But for Mars outposts closer to the poles, the required solar equipment would weigh more than 20 tons. Mars is tilted about 25 degrees on its axis, slightly higher than Earth, and its orbit is less circular, so less sunlight reaches these photovoltaic cells during parts of the year. This means that nuclear power becomes more feasible at the poles. The power-generating equipment needed to generate this much nuclear power would add up to about 9.5 tons of carry mass to produce the same 40 kilowatts of energy. That kind of lift is feasible for large next-generation rockets like NASA’s Space Launch System and SpaceX’s Starship and Super Heavy, each of which can send payloads of at least tens of tons into deep space. (The poles also harbor ice, which could provide water for astronauts.)

These same types of trade-offs are already present in the energy technologies used by Mars rovers. Engineers need to find the right balance between shipping weight, storage needs, and an energy system that can handle changes in sunlight availability. Guillam Angrada-Escud, an astronomer at the Barcelona Institute for Space Sciences, who was not involved in the study, said a lot of sunlight would only arrive on Martian day, and only if dust and cloud particles were out of the way. surface. He is also a member of the Sustainable Unworlds Network, a network of researchers, engineers and architects studying how future colonies on Mars and other worlds work.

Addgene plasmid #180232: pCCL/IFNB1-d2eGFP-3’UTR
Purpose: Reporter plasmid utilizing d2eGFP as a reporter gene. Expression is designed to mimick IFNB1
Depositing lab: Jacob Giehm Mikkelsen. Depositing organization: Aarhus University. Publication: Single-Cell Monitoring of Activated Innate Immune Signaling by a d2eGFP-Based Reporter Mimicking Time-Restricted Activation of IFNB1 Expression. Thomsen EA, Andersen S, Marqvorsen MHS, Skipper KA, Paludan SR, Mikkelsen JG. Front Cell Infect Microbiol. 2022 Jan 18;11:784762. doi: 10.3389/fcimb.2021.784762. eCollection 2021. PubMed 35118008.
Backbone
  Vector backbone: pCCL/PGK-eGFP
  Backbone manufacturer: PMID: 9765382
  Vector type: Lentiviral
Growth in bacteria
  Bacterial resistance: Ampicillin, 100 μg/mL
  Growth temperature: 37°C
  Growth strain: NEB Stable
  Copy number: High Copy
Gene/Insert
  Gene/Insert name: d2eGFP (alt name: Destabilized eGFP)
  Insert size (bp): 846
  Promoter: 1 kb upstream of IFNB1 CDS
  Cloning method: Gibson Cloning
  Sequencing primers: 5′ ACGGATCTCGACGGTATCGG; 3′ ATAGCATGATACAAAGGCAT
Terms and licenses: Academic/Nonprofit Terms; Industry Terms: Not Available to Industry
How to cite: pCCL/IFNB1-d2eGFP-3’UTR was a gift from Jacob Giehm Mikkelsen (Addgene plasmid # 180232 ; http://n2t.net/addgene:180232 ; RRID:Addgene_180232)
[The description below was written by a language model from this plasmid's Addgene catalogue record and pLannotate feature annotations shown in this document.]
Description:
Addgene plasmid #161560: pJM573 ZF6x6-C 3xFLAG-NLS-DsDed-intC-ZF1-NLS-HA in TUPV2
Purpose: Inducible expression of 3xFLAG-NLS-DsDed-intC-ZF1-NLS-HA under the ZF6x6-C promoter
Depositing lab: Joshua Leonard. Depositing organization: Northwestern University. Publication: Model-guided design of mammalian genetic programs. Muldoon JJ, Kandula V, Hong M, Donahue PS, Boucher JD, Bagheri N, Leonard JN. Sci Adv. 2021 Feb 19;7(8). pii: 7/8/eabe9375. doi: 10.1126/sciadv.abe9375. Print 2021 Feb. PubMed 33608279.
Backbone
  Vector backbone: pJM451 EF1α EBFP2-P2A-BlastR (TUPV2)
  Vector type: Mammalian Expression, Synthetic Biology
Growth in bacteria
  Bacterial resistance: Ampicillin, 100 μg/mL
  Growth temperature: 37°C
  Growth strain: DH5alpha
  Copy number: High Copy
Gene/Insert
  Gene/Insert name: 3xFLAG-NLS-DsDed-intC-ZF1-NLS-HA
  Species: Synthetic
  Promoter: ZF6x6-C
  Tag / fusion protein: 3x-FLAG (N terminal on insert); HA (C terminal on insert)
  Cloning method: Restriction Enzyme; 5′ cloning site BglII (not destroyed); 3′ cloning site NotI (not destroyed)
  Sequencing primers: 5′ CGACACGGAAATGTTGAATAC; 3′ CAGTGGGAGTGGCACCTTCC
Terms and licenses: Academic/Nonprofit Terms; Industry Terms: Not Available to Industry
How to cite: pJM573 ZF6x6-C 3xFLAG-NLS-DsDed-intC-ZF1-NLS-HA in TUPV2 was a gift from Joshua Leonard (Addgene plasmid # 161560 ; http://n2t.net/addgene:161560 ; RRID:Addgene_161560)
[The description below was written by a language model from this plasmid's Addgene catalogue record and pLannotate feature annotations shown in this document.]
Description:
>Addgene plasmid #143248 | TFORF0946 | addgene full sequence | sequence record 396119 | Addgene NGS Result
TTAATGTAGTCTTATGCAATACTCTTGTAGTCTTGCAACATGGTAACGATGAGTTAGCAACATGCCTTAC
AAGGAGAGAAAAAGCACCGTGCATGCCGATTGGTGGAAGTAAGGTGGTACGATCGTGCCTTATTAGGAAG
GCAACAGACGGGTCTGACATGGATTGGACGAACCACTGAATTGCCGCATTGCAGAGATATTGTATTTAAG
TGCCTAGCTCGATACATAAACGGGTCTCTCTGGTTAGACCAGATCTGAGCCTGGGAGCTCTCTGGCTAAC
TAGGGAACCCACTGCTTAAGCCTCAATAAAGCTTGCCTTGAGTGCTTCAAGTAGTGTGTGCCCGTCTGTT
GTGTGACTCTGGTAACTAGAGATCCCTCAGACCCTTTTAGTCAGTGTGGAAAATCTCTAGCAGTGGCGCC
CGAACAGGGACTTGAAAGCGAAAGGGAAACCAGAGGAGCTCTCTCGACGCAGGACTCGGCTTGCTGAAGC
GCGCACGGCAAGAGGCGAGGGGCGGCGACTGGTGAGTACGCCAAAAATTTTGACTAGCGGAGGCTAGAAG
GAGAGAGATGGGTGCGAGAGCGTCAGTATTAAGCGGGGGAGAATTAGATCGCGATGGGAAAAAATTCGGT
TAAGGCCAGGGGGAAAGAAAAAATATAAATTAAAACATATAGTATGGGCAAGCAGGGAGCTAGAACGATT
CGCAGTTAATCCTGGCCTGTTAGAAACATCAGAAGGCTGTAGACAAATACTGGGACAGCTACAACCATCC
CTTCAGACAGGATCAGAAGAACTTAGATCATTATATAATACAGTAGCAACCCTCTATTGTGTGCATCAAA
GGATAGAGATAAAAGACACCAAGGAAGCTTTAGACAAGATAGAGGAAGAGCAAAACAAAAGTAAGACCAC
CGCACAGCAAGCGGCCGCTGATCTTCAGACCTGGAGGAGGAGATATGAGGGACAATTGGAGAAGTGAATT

Anglada-Escudé agrees with Abel and Berliner’s findings. He also believes that solar and nuclear should not be viewed as either, if possible. “Our conclusion is that you want to have both solar and nuclear,” he said. “It’s a question of resilience. Things can fail in many different ways. The best option is redundancy.”

Daniel Vázquez Pombo, an energy engineer at the Technical University of Denmark who wrote a paper last year, said it was also important to study how solar radiation and how dust and ice affect the amount of light reaching the Earth’s surface and the best places to collect it. On a potential hybrid system for permanent Martian colonies, including photovoltaic arrays and storage. Maintenance of the energy system can be risky for those who do it, another argument for being selective.

“Do you really have to rely on a single technology? What happens if you have a system bug or a design flaw,” Pombo said. “Diversification is a smart idea. You don’t put all your eggs in one basket.”

Anglada-Escudé believes the calculus could also change when it’s not just a handful of astronauts visiting for a few months or a year, but a permanent colony with long-term visitors. “Solar panels are a relatively simple technology, and in the long run, solar will become more attractive,” he said. “You might need more mirrors, but it will work. On Mars, finding the mass of plutonium needed for a reactor is not easy. The solar energy is there, it’s safe, and we know how.”

Ultimately, life in the rugged environment of Mars will be tougher than anywhere else on Earth. Tech issues are only half the story. Settlers also had to deal with complex financial and social issues, Abel said. At least when they get there, though, they’ll know how to keep the lights on.